On Friday night I went to a zazen (zen meditation) class in Brighton.
I used to go to zazen for a while when I lived in Vancouver, Canada, but this was quite different.
There were the same black robes around the place, the same ‘just sitting’ meditation with a bit of mindful walking in the middle. But there was also a whole bunch of ritual, chanting and dojo protocol that I wasn’t familiar with.
Appropriately enough, this reminded me of a zen teaching. Shunyru Suzuki put it quite nicely. He said:
In the beginner’s mind there a many possibilities. In the experts mind there are few.
Me with my 20 years of meditation under my belt and my impressive MA in Buddhist Studies, I’m something of an expert. But in that dojo I was a beginner.
A lot of the Japanese terminology was unfamiliar to me. I didn’t know about putting my hands just here, and pressing slightly there on the outbreath. And I’ve never got into meditating with my eyes open.
So there I was, a beginner, trying to get my head around something.
While I’m pretty familiar with zen concepts and practices intellectually, I haven’t done them much – certainly not in that form.
In one way I enjoyed it. Adherence to forms and rules isn’t something that comes naturally to me, but I get the point, and I kind of felt like I was taking part in a piece of performance art.
On the other hand, it made me think how off-putting a lot of the ways Buddhism is taught can be for people who are new to it.
It reminded me of when I first got into going to Buddhist groups and how confusing it all was, and how downright weird it all seemed.
All the odd bowing, the chanting, the weird language, the peculiar deference to statues – or ,even weirder, to English dudes with funny Indian names and strange clothing. You’d get beat up for wearing that stuff where I grew up. Let’s face it, a robe is pretty much a dress.
All that stuff is not necessary to meditation, or to taking Buddhist ideas and concepts and using them to lead a happier life. And that has always been my main interest.
Sure I love a lot of the cultural stuff. I’m really drawn to Tibetan Buddhist art, for example. I enjoy chanting a mantra as much as the next guy. But all that stuff is just one way of practice.
You can be a regular Joe and practise Buddhism all the way to Buddhahood. You don’t need all the fancy accoutrements.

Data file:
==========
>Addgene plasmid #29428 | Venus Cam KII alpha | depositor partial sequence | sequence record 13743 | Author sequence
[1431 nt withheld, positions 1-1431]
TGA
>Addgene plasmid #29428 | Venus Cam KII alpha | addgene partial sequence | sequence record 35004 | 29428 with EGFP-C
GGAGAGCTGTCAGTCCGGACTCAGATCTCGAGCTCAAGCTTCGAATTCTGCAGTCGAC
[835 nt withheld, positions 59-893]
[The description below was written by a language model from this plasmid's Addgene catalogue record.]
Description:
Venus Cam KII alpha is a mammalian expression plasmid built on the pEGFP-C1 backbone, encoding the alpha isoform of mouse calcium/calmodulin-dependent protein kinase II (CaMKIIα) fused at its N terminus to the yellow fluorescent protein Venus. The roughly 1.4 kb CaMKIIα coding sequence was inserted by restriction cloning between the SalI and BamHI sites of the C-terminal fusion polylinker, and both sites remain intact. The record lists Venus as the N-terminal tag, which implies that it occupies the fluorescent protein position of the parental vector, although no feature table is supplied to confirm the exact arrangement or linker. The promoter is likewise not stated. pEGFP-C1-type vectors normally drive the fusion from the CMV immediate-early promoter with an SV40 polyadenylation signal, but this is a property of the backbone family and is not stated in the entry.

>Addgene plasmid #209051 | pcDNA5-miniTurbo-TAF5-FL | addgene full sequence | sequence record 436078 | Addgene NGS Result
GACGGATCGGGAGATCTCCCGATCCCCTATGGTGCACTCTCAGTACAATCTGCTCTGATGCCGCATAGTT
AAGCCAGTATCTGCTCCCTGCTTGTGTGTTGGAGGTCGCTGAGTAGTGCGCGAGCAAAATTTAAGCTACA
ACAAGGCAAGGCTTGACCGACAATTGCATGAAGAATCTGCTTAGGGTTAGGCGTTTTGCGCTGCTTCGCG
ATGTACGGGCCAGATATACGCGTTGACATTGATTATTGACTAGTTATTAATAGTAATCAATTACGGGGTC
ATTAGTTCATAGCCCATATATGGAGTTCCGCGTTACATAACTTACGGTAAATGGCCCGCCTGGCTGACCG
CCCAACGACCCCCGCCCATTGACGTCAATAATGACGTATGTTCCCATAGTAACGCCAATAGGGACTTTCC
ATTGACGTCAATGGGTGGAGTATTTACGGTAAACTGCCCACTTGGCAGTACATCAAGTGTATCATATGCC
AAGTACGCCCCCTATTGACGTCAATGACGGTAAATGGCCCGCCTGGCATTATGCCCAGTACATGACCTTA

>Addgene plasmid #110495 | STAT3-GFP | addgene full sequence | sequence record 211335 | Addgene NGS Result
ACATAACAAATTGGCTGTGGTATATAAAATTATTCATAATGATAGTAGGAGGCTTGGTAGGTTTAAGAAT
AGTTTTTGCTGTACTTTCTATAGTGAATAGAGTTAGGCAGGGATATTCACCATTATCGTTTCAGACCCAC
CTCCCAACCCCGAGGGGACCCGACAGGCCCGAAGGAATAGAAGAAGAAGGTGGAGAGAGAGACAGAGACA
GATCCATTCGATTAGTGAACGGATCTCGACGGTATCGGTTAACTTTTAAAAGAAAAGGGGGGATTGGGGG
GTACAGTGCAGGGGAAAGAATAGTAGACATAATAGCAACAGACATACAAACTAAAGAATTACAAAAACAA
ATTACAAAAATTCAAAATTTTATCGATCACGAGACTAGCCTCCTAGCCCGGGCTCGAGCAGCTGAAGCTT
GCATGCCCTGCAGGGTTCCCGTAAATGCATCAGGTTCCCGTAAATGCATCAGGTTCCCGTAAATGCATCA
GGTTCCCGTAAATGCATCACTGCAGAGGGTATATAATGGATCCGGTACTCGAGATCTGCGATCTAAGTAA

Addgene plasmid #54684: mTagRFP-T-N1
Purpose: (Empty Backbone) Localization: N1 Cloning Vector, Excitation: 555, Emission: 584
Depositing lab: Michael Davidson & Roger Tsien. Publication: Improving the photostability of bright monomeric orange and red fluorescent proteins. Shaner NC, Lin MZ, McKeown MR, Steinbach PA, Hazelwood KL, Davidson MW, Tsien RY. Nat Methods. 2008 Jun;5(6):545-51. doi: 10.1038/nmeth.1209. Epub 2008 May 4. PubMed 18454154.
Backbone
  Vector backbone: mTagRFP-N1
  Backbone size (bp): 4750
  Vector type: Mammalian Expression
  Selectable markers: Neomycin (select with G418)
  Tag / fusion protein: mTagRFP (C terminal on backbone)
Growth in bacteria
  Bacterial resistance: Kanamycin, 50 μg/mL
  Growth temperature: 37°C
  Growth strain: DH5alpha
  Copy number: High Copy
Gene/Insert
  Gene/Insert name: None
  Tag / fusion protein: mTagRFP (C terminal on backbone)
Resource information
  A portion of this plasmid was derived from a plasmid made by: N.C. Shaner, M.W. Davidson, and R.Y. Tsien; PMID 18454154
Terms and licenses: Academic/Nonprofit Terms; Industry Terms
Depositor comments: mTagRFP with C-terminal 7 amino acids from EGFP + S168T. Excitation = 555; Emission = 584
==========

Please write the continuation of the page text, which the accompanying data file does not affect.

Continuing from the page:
The next day I got talking about all this with an old (non-Buddhist) friend. During the conversation, my mind made a spontaneous decision without informing me.
I’m going to run my own Buddhist group in Brighton
I’m quite excited! It’s something I’ve been thinking about for years but due to my itinerant lifestyle (I’ve moved something like 30 times in 20 years) I’ve never made it happen.
But here I am in Brighton, probably for a while, so why not?
Last night at 2am I set up a group on meetup.com.
It’s called Dharma Hangout, which hopefully communicates something of the approach I’ll be taking.
For years I’ve been going to different groups and temples, and never finding a good fit for me. The closest I ever got was maybe DIY Dharma in Vancouver. It’s a group inspired by the Dharma Punx movement in America. Non-hierarchical (at least in intention) and pretty informal. And very welcoming.
So that’s my plan. A group of people hanging out, doing some meditation, talking about Buddhism (aka ‘the Dharma’) and building friendships.
You can come to learn meditation or learn about Buddhism, but you can also just come to practice and hangout with like-minded people.
You don’t need to follow any particular guru or school. You don’t need to be Buddhist. You can do whatever practice you want (as long as it’s quiet and you sit still while you’re doing it).
So I’m entering a new phase. A beginner once again!
If you live in Brighton or you have friends who might be interested in coming along, please ask them to join the meetup group. That’s how I’ll let people know when and where we’ll meet.